NASA has recently selected Term-LAB to measure the Sound Pressure Level generated by the Space Shuttle during liftoff. According to NASA engineers, acoustical measurements during liftoff have not been attempted for more than a decade. And, even then, reliable measurements were difficult if not impossible to achieve due to the extreme nature of the SPL being produced. After researching the available test equipment on the market, Term-LAB was selected for this very demanding application.
NASA plans to use the measurements recorded by Term-LAB to identify specific frequencies that could be causing damage to the pad during launches. The need for logged data required some significant additions and enhancements to the Term-LAB software. Wayne Harris, president of WHE Inc., worked closely with NASA engineers to develop these changes.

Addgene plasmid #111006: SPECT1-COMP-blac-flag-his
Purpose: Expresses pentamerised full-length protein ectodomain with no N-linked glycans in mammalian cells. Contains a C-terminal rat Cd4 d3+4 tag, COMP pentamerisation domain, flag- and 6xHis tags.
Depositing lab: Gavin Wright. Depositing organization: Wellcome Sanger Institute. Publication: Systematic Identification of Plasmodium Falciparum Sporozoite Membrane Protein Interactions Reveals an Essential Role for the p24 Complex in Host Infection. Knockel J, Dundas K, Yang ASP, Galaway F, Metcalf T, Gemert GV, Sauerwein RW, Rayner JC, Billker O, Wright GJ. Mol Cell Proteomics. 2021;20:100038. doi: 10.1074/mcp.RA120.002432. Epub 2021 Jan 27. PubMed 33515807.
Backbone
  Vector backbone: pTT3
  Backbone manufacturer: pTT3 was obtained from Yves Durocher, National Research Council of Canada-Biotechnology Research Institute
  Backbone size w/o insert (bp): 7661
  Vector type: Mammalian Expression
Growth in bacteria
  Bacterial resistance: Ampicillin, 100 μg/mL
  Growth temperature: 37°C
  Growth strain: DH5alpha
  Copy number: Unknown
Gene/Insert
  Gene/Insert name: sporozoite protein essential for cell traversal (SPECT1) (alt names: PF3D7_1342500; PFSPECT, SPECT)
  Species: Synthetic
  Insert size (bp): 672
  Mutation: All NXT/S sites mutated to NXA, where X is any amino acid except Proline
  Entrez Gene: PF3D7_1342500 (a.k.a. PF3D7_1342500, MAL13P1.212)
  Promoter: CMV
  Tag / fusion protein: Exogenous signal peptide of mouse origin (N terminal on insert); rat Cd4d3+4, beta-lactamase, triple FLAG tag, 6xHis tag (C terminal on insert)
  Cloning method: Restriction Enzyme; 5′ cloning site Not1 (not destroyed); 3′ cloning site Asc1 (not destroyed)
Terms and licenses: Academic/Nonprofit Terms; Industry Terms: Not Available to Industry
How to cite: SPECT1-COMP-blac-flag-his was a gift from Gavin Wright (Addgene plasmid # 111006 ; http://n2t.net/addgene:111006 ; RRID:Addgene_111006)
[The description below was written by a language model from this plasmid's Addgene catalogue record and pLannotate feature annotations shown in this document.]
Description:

The first measurements were taken during the launch of Discovery on May 31, 2008. The sensor was attached to a high-speed camera mount located 1300 feet from the launch pad. The Term-LAB system was switched to “NASA Mode” and the data logger began logging measurements to the computer’s hard drive several minutes prior to liftoff.
The logged data was then reviewed by NASA and WHE Inc. Based on this data, the shuttle established a peak “dB Drag” SPL of 147.7 dB at 20 Hz. While a score like this won’t set any dB Drag Racing World Records, it is very impressive when you consider that the measurement was taken from 1300 feet away and that the frequency where the maximum SPL occurred was 20 Hz.